Was This Children's Book About Sarah Palin Unfit To Print?
We reveal what's inside the indefinitely postponed Speaking Up: The Sarah Palin Story.
The Christian publisher Zondervan announced the release of Speaking Up, a biography of Sarah Palin for young readers, earlier this month. It had been planned for fall publication. But just a week after the initial announcement, the publisher removed Speaking Up from its schedule and scrubbed the book from its Web site.
Zondervan was cagey about its reasons for postponement. A publicist would only say that "After careful review and discussion, it was determined that October 2010 is not the optimal time for publishing this book." Author Kim Washburn, whose resume includes a stint editing a children's magazine for Focus on the Family, has said only that she was surprised by the decision. Now it's unclear if the book—part of an ongoing series of biographies of notable Christians that will also include pro-life football player Tim Tebow and Bono—will ever appear.
What reason could Zondervan have for delaying the book's publication? Stories about Sarah Palin have proven to be extremely lucrative, so you'd think Zondervan would be eager to push the book out on schedule. Is there something inside Speaking Up that the Christian publisher has deemed objectionable? I consulted the advance copy that Zondervan sent me to find out.
Speaking Up is an "unauthorized" biography in that Washburn did not have direct access to Palin. End notes indicate she drew largely from the former Alaska governor's 2009 memoir Going Rogue, along with other sources including the Washington Post, the Anchorage Daily News, and postings on right-wing Web sites, including freerepublic.com. But "unauthorized" does not necessarily mean unwelcome: The relentlessly reverential book is not modeled after Kitty Kelley's takedowns but rather on those quickie tween biographies of Justin Bieber and Zac Efron churned out for adoring fans. It is a stronger reputation-burnisher for Sarah Palin than Going Rogue was.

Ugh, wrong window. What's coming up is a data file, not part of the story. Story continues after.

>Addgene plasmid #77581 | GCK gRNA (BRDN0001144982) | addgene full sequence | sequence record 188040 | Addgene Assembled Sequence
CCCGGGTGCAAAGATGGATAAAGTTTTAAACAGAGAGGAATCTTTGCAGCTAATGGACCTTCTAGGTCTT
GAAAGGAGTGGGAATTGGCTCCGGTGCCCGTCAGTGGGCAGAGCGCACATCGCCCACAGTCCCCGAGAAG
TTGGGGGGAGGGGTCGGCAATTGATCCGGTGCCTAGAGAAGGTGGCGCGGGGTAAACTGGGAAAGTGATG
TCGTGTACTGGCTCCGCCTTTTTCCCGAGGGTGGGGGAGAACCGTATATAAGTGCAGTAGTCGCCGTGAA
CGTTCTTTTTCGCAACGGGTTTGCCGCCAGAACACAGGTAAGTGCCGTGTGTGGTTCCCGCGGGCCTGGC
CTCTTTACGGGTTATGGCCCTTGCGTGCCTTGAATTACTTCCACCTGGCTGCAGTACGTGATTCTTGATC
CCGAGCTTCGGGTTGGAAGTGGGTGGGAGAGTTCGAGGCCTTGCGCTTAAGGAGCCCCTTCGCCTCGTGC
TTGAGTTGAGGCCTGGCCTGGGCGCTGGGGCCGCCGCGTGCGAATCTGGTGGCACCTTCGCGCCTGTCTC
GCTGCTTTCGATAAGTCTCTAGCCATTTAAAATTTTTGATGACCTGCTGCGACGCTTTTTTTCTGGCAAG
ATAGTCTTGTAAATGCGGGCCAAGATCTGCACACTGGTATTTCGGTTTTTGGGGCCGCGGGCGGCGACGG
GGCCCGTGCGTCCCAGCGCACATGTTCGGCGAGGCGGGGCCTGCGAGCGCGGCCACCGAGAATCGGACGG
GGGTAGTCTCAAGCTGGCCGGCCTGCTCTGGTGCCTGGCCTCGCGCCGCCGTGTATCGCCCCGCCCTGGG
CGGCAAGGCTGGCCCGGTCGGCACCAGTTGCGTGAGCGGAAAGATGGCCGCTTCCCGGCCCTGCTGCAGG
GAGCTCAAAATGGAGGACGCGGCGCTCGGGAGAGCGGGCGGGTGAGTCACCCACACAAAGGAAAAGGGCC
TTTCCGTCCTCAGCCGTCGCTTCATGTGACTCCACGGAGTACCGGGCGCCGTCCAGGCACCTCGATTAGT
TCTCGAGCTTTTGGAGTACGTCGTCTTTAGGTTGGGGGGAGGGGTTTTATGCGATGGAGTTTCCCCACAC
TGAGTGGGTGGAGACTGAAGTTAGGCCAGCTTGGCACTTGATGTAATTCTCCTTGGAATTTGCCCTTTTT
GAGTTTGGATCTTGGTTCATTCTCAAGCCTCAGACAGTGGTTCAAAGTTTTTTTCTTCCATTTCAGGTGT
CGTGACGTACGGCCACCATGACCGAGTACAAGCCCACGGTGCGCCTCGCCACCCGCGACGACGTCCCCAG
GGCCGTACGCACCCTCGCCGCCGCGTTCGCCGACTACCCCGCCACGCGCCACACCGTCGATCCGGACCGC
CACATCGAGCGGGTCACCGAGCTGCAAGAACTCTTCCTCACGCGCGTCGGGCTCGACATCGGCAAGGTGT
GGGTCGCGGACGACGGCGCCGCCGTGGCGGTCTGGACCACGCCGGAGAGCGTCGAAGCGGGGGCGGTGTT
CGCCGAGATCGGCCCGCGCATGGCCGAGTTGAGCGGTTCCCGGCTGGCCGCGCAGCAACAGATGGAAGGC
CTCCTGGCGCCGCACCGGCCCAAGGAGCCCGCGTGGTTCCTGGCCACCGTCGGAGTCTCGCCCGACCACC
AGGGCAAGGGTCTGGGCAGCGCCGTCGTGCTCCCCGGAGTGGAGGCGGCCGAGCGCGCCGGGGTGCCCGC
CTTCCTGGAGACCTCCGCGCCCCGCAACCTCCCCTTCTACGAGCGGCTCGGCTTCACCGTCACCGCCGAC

In Washburn's telling, Palin's sore subjects are either not mentioned by name or avoided completely. Katie Couric is called only a "well-known journalist" who "came up with a broadcast that emphasized one viewpoint, and it wasn't a good one." Vanity Fair, which published a critical post-mortem on the McCain campaign, is called a "widely read gossip magazine." Palin's 2002 loss in the race for Alaska lieutenant governor is chalked up to the fact that "during this run for office, her passion was surprisingly thin"—in other words, she never wanted to win that stupid election anyway. Bristol's unexpected pregnancy is not mentioned at all; a Zondervan acquisitions editor told the AP that,"We tried to stay away from the super-heavy stuff."
Viewed forgivingly, Speaking Up is a laudable effort—a biography of a woman for a young evangelical audience that focuses primarily on its subject's professional accomplishments. Viewed less forgivingly, it's a hilarious one. At one point, within the space of three paragraphs, Palin is compared favorably to Taylor Swift, the apostle Paul, Larry Bird, Magic Johnson, and Eunice Kennedy Shriver—in that order. (It's a rare passage that can make evangelicals, music fans, sports nuts, and policy wonks all cry "blasphemy.") The book brags about such minutiae as Palin's number of Twitter followers, and it's larded with sentences like, "Ever impressed with her partner—his ideas, his bravery, his service to the country—Sarah smiled at John McCain and fondly embraced him with sincere appreciation."
Just as many critics and journalists pointed out that Going Rogue had some glaring inaccuracies, Speaking Up also plays loosely with the facts. It includes Palin's preferred accounts of selling the Alaska governor's jet (at a loss to the state, as it turned out) and of stepping down halfway through her term as governor. Washburn writes that the "teleprompter failed" during Palin's 2008 convention speech, an account that has long been debunked. Her account of Palin's controversial firing of the head of a Wasilla museum is drawn entirely from a Web site called conservatives4palin.com. She writes that Barack Obama received 51 percent of the popular vote based on information on the wiki site Answers.com; the actual tally was 53 percent.
Ruth Graham is a writer in New Hampshire.
Photograph by Ethan Miller/Getty Images.